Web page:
BALI, Indonesia -- U.S. Secretary of State John Kerry warned Congress on Saturday to think "long and hard" about the negative message that the partial government shutdown is sending around the world, even as he disputed the perception that the deadlock in Washington is a sign of weakness.
The seemingly contradictory points underscored one problem the Obama administration faces as it tries to convince lawmakers to end the shutdown: arguing that it hurts the national security interests of the United States and its friends while at the same time telling nervous allies that it does no such thing.
"I believe that those standing in the way (of a resolution) need to think long and hard about the message that we send to the world when we can't get our own act together," Kerry told reporters on the sidelines of the annual Asia Pacific Economic Cooperation forum on the Indonesian resort island of Bali.
"End it now, end it today," he said.
Kerry noted that security assistance to critical allies like Israel may be affected and that the Treasury Department's Office of Foreign Assets Control, which oversees sanctions on rogue countries like Iran, may be forced to furlough nearly all its staff.
Yet, Kerry also made the case that shutdown would do nothing to reduce America's global economic, military or diplomatic strength and delivered a firm rejoinder to any nation that might try to take advantage of a temporary "moment of political silliness."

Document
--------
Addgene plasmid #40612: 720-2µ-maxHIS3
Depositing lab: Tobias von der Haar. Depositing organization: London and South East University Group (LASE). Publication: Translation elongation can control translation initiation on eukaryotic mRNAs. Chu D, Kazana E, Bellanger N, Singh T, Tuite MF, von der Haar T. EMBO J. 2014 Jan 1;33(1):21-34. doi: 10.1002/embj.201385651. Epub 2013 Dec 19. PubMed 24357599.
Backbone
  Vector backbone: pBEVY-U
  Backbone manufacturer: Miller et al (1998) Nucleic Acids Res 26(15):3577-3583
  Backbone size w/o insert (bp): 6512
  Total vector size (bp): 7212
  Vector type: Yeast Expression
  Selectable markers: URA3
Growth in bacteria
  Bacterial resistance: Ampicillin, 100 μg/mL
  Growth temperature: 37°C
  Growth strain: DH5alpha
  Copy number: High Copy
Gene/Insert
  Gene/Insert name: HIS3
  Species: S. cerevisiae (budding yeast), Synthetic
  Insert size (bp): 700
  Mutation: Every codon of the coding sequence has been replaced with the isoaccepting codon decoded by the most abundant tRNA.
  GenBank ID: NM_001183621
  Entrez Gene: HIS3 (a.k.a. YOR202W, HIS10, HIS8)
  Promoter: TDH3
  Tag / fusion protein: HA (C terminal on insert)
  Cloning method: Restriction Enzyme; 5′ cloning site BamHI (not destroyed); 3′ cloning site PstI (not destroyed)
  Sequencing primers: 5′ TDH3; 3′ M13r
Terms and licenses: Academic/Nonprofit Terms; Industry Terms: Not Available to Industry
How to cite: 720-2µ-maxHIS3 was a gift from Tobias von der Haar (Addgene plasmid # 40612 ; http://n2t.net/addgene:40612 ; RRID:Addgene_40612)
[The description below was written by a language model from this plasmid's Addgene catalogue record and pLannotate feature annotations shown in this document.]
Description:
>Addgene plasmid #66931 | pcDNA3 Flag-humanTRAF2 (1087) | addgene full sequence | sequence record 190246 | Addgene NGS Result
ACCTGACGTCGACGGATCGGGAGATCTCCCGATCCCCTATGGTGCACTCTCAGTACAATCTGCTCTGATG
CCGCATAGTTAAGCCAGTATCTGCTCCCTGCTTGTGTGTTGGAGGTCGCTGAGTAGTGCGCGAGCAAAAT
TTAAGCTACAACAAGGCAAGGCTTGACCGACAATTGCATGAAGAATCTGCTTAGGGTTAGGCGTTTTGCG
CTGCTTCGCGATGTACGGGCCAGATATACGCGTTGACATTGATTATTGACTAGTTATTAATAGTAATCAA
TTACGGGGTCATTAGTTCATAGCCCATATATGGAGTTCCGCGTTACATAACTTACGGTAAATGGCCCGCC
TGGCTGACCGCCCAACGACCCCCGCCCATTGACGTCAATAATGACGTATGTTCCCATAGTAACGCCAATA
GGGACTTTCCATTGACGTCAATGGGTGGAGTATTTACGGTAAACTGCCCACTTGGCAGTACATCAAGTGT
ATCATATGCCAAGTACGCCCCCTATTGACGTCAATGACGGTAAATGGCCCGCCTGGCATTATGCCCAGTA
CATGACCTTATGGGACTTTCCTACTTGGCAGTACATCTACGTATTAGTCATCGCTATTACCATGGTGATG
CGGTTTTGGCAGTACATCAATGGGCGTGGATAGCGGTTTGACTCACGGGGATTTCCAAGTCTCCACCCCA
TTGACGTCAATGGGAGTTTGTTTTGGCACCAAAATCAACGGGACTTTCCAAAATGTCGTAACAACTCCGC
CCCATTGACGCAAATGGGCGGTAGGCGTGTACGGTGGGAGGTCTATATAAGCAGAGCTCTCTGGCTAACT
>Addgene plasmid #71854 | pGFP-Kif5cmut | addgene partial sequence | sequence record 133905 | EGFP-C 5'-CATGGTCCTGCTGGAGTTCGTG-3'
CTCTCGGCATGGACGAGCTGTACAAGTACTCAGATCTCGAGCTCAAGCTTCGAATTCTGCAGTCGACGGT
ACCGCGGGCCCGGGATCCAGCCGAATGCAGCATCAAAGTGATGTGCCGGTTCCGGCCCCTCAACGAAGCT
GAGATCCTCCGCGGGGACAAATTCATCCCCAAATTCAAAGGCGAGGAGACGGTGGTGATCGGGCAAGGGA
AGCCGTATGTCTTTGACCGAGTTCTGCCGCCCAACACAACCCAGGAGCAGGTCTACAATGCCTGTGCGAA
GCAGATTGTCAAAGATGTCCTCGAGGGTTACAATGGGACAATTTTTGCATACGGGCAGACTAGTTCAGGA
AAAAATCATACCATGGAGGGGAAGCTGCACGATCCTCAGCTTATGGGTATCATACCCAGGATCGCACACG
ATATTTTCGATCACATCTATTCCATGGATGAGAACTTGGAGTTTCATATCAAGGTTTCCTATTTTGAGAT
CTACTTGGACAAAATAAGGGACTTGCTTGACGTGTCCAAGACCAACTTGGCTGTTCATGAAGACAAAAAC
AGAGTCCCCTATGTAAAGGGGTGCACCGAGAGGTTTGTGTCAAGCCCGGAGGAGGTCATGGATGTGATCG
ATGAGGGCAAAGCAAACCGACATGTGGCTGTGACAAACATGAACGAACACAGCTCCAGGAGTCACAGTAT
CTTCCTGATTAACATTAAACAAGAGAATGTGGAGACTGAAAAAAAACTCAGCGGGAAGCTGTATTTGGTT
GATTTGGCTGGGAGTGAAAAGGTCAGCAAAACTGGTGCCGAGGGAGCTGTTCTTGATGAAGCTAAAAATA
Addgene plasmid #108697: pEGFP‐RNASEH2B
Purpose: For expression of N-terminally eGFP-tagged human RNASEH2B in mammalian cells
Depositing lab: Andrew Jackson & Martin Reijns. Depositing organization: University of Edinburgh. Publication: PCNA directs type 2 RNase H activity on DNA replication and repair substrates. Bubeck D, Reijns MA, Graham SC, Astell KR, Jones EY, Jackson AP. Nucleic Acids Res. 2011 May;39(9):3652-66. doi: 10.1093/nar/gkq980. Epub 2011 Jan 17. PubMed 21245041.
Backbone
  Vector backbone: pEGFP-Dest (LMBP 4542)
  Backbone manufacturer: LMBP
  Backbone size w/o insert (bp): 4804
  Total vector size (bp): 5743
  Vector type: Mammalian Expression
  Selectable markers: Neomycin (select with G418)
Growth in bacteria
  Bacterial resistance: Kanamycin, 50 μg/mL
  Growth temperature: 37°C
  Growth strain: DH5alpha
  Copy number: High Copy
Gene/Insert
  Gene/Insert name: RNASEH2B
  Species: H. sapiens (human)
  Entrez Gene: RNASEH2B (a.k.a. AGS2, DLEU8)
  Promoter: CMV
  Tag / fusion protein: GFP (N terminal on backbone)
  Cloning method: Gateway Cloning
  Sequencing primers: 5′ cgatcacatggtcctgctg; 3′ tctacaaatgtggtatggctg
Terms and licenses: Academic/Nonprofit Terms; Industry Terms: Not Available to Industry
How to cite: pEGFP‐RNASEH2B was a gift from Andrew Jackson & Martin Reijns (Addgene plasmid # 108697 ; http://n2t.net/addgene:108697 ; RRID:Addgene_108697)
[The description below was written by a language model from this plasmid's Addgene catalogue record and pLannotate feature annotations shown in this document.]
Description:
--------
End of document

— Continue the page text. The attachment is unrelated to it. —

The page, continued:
"There are momentary disruptions and momentary disruptions always have the ability to have an impact," Kerry allowed. "There is an opportunity for mischief."
But, he maintained that "we will continue to fulfill our responsibilities and engagement around the world."
"To all of our friends and foes around the world: Do not mistake this momentary episode in American politics for anything less than a moment of politics or anything more than a moment of politics," Kerry said.
"When we get this moment of political silliness behind us, we will get back on a track the world will respect and want to be part of," he said.
Starting on Monday, Kerry will be filling in for President Barack Obama at the APEC leaders' conference in Bali, followed by a summit of East Asian heads of state in Brunei and then official visits to Malaysia and the Philippines. Obama last week cut out his stops in Kuala Lumpur and Manila and was ultimately forced to cancel his entire Asian tour to deal with the shutdown.
Some commentators have seized on Obama's cancellation as indicative of weakness and a sign that he is no longer committed to the so-called "pivot to Asia" that he embarked upon during his first term in office. And, his absence at the summits, has led to concern that the United States is no longer able to serve as a counterbalance to China's growing assertiveness in the Asia-Pacific.
As Obama's Asia trip diminished and eventually disappeared, Chinese leader Xi Jinping was visiting Indonesia and Malaysia, where he pledged assistance and being was feted despite criticism of Beijing for its aggressive stance on territorial issues.
Kerry rejected the notion that the shutdown and Obama's cancellation of his summit trip was a sign of presidential or overall American "weakness."
"I don't believe that anyone believes that this is a moment of weakness," Kerry said. "There isn't one leader here who wouldn't make the same decision if they had to the deal with a domestic challenge."
He also pointed out that he had arrived in Indonesia after a visit to Japan, where he and Defense Secretary Chuck Hagel met with their counterparts and agreed to expand and modernize the U.S.-Japan joint security framework. He added that he would be spending nearly two weeks in East Asia on his current trip by the time it is over.
"This is a momentary impact," he said. "Obviously, if it were prolonged or it were repeated, people would begin to question the willingness of the United States to stay the course or ability to, but that is not the case."